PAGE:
Legislation that contains several provisions to stop major SEC rule proposals affecting financial advisors stalled in the House Thursday, and the so-called policy riders face a difficult legislative path ahead.
The House postponed a final vote on an appropriations bill that would fund the Securities and Exchange Commission and several other federal agencies when Republicans couldn’t agree on some non-SEC parts of the bill. There was enough dissension for party leaders to pull the bill from the floor of the chamber, where the GOP holds a 221-212 majority.
The disagreements involved a provision that would affect abortion policy in Washington, D.C. and other policies, according to a report by Bloomberg News.
The funding bill would provide $2 billion for the SEC, a $170.4 million cut in the agency’s current budget. It contains riders that would prevent funding for the SEC to complete proposed rules for public-company climate disclosure, investment advisor custody of client funds and mutual fund reform, among others.
During House floor debate, lawmakers approved amendments that would prohibit funding for SEC rules on advisor conflicts related to the use of predictive data analytics, advisor ESG disclosures, cybersecurity and private funds.
The riders in the original bill and the amendments were mostly driven by the GOP, which reduces their viability as Congress continues its work to reach a budget agreement. Democrats hold a 51-49 Senate majority.
“Very few of these policy riders are likely to survive,” said Neil Simon, vice president for government relations at the Investment Adviser Association. “Senate Democrats are highly unlikely to go along with [those] that have been inserted into appropriations bills in the House.”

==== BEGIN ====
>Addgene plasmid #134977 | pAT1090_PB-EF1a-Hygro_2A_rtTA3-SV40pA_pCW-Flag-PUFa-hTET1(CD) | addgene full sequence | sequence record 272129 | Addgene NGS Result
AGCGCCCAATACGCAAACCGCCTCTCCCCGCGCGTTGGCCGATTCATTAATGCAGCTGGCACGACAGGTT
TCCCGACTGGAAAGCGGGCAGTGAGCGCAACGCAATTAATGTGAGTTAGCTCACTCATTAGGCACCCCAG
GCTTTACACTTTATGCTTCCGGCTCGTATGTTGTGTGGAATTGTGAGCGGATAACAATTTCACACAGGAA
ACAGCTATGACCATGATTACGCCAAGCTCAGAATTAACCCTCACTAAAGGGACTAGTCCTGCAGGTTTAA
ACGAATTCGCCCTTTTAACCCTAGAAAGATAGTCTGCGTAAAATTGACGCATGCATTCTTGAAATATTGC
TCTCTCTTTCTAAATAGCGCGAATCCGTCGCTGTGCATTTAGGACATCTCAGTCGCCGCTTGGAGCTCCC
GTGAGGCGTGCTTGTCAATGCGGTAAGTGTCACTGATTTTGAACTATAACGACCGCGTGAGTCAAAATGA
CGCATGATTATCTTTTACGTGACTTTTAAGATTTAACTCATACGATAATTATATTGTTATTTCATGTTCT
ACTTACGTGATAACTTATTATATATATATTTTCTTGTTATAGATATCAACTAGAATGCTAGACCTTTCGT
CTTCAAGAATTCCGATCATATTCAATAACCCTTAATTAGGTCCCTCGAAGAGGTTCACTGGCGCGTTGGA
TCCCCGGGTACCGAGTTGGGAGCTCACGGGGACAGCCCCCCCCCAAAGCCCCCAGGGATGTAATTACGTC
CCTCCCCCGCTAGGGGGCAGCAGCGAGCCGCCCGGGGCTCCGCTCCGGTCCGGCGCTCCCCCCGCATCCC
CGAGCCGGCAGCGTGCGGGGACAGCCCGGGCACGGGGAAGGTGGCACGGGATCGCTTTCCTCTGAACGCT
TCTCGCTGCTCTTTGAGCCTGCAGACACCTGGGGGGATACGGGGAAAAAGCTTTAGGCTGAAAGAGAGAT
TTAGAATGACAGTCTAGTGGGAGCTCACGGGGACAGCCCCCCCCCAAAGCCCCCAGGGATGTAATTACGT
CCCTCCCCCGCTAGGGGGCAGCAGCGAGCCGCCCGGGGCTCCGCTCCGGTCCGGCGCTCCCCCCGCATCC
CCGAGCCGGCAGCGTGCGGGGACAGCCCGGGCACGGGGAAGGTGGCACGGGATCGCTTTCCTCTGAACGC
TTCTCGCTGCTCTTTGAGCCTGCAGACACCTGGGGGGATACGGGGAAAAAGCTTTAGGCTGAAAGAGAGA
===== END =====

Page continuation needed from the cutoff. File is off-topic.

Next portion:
Some Democrats have joined Republicans in raising alarm about — or even blasting — SEC proposals, such as one that would impose swing-pricing rules on mutual funds and the measure targeting financial advisors’ use of predictive data analytics when working with investors.
But it’s one thing to disagree with SEC policies and another to deny funding for rulemaking, said Bonnie Johnston, senior policy counsel at The LXR Group, a government relations consulting firm.
“There are some questions and concerns as to the scope of some of the rulemakings or even concerns about specific provisions in rulemakings, such as the swing pricing rule, but large-scale efforts to defund the SEC or even directly attacking specific rulemakings are unlikely to get the support needed to end up in any final funding bill,” Johnston said.
Lawmakers must agree on some kind of government funding legislation next week to prevent a shutdown that would occur at the end of the day on Friday, Nov. 17, when federal funding runs out. Republicans may push for SEC riders during negotiations on a short-term continuing resolution or a longer-term measure.
Given political tensions in the House — where Republicans deposed former House Speaker Kevin McCarthy, R-Calif., in part over the continuing resolution that was approved in late September with Democratic support — it’s hard to predict how things will unfold.
“This year, everyone’s crystal ball is a little bit murkier,” said Jason Rosenstock, a partner at Thorn Run Partners, a government relations consulting firm. “Some of these riders may fall by the wayside, but House Republicans are going to push them. It will depend on what Senate Democrats can tolerate.”
The Biden administration also will be part of the negotiations. The White House opposed the House appropriations bill containing SEC funding in part because of various policy riders.
The pushback on Capitol Hill could influence the SEC to modify some of its proposals. But Congress is not likely to force the agency to do so.
“It would be very unlikely to do that through direct legislation,” Johnston said.
The SEC funding bill, called financial services and general government, is one of several pieces of appropriations legislation that have failed to get through the House as the shuttering of the federal government looms. The Senate is working on funding proposals as well.
“There’s a significant chance we could have a government shutdown,” Simon said. “I don’t think anyone knows how all of this plays out.”